Continuous Improvement

Are You Owning the Project Management Process, or Are They?

Have you ever heard a stakeholder on your project say, “I’m completing the template you guys asked me to complete?” Or maybe you’ve heard, “I’m completing the steps in your process.” Do you know what’s wrong with both of those sentences? They didn’t say “our;” they said “your.”

Sometimes we think we’ve done a good job of rolling out great project and change management best practices. We feel like they really “get it,” and then they throw this “you” and “your” stuff at us. Watch out: The minute you aren’t looking, “your” process is going to fall apart. Why? Because it’s your process. It should never, ever be your process.

The key to sustainability in project and change management best practices is ownership—their ownership, not yours.

Many times, leaders will put one person in charge of creating best practices for the organizations. OK, so that in and of itself is not an issue. What that person does next is what will determine ultimate success or failure of the implementation of these practices.

When you are tagged as “the one” to put all this stuff in place, it’s important to remember that you are accountable, but that doesn’t mean it needs to be a one-person show. You must get others involved and find a way to give them a stake in the outcome of the effort. If you don’t, you run the risk of a few things happening:

  • They make you out to be the “bad guy,” trying to “make” them change the way they have “always done things.”
  • They ignore you.
  • They only behave when you are watching.
  • When you are off to another assignment, the whole thing falls apart.
  • Your leadership starts to wonder if you can handle this effort or sees you as ineffective.
  • …and many others.

Instilling Better Ownership

So, how do you avoid these issues? You make it their process from the beginning.

Although you are the one charged with making the changes, it doesn’t mean that you must do it in your tiny workspace huddled over your computer by yourself. Get out there and engage others. You don’t necessarily know what will work best in the organization (and if you think you do, you are probably wrong, at least partially). Start pulling together stakeholders to listen before talking. Ask questions about what’s working for them and where they have pain points. That discovery process will help you do a few things:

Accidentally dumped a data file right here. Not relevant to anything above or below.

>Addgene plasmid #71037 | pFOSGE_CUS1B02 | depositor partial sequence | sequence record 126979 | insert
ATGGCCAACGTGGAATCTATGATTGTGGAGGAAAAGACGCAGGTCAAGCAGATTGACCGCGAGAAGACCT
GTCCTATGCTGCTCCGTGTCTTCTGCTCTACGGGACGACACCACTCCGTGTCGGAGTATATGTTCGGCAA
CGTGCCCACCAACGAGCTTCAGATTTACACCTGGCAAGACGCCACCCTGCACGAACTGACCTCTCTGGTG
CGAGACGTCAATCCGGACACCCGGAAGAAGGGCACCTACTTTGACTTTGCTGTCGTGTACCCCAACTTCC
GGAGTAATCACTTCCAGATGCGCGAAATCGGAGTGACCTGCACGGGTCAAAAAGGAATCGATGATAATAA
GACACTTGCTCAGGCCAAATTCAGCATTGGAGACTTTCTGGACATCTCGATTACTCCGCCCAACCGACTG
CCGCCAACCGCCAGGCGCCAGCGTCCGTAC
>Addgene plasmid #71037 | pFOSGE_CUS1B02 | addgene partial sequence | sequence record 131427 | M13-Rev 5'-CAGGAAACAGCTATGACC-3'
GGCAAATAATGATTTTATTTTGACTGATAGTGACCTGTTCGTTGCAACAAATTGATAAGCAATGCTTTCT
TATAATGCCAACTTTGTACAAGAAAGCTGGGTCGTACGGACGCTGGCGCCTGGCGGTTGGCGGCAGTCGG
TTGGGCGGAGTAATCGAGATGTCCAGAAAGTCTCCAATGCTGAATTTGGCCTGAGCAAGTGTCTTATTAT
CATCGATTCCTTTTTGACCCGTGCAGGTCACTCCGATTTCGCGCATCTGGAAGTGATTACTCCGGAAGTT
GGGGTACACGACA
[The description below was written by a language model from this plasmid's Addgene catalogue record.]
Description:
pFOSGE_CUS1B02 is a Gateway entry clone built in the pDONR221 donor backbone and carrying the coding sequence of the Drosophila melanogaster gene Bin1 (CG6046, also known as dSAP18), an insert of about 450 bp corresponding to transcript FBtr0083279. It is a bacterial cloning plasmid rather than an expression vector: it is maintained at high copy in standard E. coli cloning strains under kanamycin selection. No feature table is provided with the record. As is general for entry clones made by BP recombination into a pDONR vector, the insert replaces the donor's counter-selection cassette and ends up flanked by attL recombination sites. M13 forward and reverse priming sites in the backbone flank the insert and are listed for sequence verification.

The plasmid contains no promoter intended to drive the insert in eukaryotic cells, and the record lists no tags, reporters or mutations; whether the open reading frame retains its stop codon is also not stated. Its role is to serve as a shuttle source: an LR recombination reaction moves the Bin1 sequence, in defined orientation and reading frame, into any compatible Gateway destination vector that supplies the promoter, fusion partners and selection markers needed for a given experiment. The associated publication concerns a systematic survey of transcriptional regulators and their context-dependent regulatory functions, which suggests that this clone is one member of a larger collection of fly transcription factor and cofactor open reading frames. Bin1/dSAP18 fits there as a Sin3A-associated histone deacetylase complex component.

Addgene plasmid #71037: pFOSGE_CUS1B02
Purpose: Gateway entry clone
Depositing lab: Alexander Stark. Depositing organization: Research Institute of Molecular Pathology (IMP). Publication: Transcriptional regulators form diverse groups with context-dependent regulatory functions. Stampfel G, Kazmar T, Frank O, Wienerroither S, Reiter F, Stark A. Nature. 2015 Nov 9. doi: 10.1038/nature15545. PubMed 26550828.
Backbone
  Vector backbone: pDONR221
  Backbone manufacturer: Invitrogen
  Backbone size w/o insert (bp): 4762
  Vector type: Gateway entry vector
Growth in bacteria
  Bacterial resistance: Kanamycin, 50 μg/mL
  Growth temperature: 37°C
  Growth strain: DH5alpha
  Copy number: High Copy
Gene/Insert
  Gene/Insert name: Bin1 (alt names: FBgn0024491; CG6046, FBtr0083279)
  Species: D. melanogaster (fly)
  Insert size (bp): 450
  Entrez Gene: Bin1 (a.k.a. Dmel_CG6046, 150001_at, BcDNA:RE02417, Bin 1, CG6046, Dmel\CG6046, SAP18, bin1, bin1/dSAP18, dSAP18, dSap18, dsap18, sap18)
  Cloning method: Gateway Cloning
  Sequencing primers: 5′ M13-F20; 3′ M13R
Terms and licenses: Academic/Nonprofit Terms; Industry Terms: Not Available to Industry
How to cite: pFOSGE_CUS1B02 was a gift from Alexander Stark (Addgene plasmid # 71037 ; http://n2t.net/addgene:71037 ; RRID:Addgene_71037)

• Engage them in the process, making it “our” instead of “your” process
  • Help them feel heard and understood
  • Develop a more robust solution that incorporates the real world they are working in
  • Give you a chance to tie their desires and pain points to the process you want to roll out
  • Give them a chance to be a part of the solution development (FYI, this is how you build early adopters and change champions.)
  • Ensure the process becomes ingrained in the way they operate, as valued and engaged stakeholders
  • Show your leadership team that you are a leader—not just a doer—and you can engage others successfully to implement change (Watch out world—here comes that bigger assignment!)
  • … and many others

And If You Still Need More Convincing…

This way also helps you share the workload with others. You can engage a group of stakeholders in the process of interviewing others to get their input, gathering examples of things that work, developing prototype processes or templates and tools, and ultimately make the process of rollout much easier because it’s a team of people that are all early adopters doing it with you.

The moral of the story with creating any change is to do the change with them instead of to them to ensure that it becomes theirs and not yours.